Katie Ione Craney and Kelsey Aho
i am alive • photographs, fireweed seeds, and braille on and in jars;
Seed Songs and Love Stories
We began this project by building relationships between the boreal forest and our homes in the coastal temperate rainforest. We questioned the rigidity of the borders separating the two ecologies. We examined non-linear alternatives, such as how to thrive and disperse seeds amidst disruption and imaginary borders. As an artist and a geographer we found ourselves on a similar path, looking towards fireweed (Chamaenerion angustifolium) for guidance on how we might bend amidst disruption towards the resilience embodied in beauty and healing.
The peoples of interior Alaska call the rhizomatous, floral willowherb gȯh. Southeast Alaska’s Lingít language knows fireweed as lóol. The shoots, leaves, flowers, and stems of this plant enliven the borders and disturbed floors of the boreal forest between snow melt and snow fall. Across the northern hemisphere, people have consumed, constructed, and healed with this perennial plant.
Our works highlight the essence of this plant and examine boundaries, comforts, and connections. Some pieces in this installation are meant to be physically engaged with, including a puzzle, objects with Braille, and recipe cards. The puzzle attempts collaboration across temporal and spatial barriers and distance and we ask that you help us all piece it together. The Braille works are here for you to consider multiple ways of knowing and experiencing the world. The recipe cards lend locations of ingredients and instructions; we call these intimate passages of where, when, and how to share such gifts of the boreal forest “love stories.” The hanging cards hold fireweed seeds to mimic wind-carried seed dispersal and offer a reflection on patterns, cycles, and paths forward.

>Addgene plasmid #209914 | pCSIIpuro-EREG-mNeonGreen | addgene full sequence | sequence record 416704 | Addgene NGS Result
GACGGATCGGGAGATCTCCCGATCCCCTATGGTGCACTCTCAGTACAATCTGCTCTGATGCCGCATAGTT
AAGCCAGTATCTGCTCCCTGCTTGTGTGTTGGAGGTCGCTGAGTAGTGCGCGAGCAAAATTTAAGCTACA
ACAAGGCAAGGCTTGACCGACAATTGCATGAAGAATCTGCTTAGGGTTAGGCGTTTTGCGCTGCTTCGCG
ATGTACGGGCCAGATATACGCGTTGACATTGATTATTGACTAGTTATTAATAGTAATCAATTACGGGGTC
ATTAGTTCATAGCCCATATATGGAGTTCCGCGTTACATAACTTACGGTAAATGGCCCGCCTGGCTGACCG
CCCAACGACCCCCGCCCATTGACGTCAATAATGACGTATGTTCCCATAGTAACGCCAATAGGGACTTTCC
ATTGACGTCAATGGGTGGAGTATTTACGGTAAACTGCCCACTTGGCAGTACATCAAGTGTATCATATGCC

Altogether, we call these sensory experiences “Seed Songs”: stories we can carry with us in various forms, to help us remember the lessons of fireweed.
We thank the following consultants for guiding our understanding of plant and place: Dr. Jill Johnstone, Teresa Hollingsworth, Keith Thompson, Marian Eiben, Stefanie Ickert-Bond, Jan Dawe, and Yéilk’ Vivian Mork.
Katie Ione Craney lives nestled between the mouth of a braided river and the edge of a deep, glacially carved fjord in Lingít Aaní, also known as Southeast Alaska. Through her art, she reflects on memory, survival, and accessibility in the rapidly changing North.
Kelsey Barbat Aho’s ancestors originated in the Karelian region of Finland and the Zagorje region of Croatia. She first found belonging in folk-dance, purpose while cultivating and harvesting plants, and imagination in place-based storytelling. Kelsey listened to those involved in the Bonanza Creek LTER and wove those arts, humanities, and Western science threads into a collection of place-based insights. She works as the Geographic Information Systems coordinator for the Alaska Region at the U.S. Forest Service. Her way of building relationship with the land includes collecting clays and plants.